This once near- tear-down-state Park Slope building was renovated in comprehensive and daring style, in part by expanding its gaze to the south
Determining whether to resuscitate a distressed structure or execute a “tear down” is not quite the exercise in pure green visor precision that might be anticipated. The structural integrity of the home has to be assessed, the razing impact on neighboring structures (and neighbors) needs to be determined, and a withering cost-benefit ratio examined. In reviewing the structural integrity of this three-story building at 374 6th Ave. in Park Slope, architect Darrin Krumpus of Boro Archtiects LLC and contractors Red Line Construction determined that a comprehensive rehabilitation of daring scope was in order.
“The house was in terrible condition,” Krumpus recalled. “Only the garden level was being used. The upper two floors had not been occupied in what looked like decades, and the ceilings on the top floor were collapsing from water damage. Plumbing on the top floor wasn’t functional, either.”
After spending a great deal of time with clients in the early stages of design, a plan was developed to turn the structure into a single home of three-level execution. The garden level has a guest room with en-suite bathroom and a large family room that opens to the rear yard; the par- lor floor contains the living room, kitchen, dining room, along with a powder room; while the top floor has three bedrooms, two baths, and a laundry room. This expansive layout would have been impossible given the home’s original footprint of 16′-8″ x 32′, so an 18′ addition to the rear of the building—on all three floors—was completed.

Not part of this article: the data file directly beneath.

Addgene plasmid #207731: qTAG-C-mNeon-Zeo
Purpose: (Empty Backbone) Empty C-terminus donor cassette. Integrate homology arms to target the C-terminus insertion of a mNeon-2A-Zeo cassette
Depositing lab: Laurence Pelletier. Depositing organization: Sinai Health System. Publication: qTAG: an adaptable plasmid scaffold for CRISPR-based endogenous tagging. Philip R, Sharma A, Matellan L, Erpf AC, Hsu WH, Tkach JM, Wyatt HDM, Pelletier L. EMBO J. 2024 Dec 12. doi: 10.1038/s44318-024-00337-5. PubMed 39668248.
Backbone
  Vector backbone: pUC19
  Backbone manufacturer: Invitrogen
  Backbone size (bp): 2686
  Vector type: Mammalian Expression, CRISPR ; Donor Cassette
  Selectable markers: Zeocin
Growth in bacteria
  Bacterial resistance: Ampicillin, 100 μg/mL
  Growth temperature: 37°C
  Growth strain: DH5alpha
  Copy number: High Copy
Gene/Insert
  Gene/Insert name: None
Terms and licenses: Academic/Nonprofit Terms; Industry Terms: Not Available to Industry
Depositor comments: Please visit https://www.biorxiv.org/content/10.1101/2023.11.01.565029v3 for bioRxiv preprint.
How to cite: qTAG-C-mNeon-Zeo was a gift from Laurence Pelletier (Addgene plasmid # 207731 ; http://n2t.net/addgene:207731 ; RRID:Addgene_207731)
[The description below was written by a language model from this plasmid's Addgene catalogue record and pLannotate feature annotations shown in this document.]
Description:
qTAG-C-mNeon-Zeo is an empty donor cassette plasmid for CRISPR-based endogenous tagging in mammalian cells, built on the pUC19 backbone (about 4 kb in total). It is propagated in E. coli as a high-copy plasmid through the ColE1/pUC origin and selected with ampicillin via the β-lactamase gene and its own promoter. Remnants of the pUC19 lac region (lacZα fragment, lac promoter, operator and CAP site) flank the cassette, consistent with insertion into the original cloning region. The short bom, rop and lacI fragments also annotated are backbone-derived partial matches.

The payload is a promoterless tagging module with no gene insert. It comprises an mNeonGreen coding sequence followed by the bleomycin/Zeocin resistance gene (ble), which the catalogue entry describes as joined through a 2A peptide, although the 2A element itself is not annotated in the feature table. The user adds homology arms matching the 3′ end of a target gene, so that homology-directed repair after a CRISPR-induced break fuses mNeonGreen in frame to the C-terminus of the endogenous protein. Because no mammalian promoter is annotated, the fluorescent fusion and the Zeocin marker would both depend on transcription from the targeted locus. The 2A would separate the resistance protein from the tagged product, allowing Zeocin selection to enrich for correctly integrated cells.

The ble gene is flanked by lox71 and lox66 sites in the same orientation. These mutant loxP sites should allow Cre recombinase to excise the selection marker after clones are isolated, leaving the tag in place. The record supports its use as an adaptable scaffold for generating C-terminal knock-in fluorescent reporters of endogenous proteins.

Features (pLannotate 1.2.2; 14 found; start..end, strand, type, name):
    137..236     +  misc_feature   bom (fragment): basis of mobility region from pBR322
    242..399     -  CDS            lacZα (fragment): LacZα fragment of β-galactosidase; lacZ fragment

Krumpus and Red Line made a point of taking advantage of the home’s enviable southern exposure, and in both design and construction, allowed as much natural light as possible to flood its center through large windows at the rear.
“The neighbors did not have a rear addition, so we decided to add windows on the side of the new space in order to take advantage of the additional exposure…and capture the view of a very impressive weeping willow tree in a yard a few doors down,” he explained.
After doing major work on more than 30 townhouses in Brooklyn over the last decade, the architect was quick to add that such transformations have yet to become boilerplate, and he wouldn’t have it any other way.
“I’ve come to know these buildings so well and am always delighted to find the differences between them or the little surprises that make each one special,” said Krumpus. “I love the idea that one can take essentially the same building with the same program and make it unique for a client. Seeing these historic houses rejuvenated and adapted individually is wonderfully fulfilling.”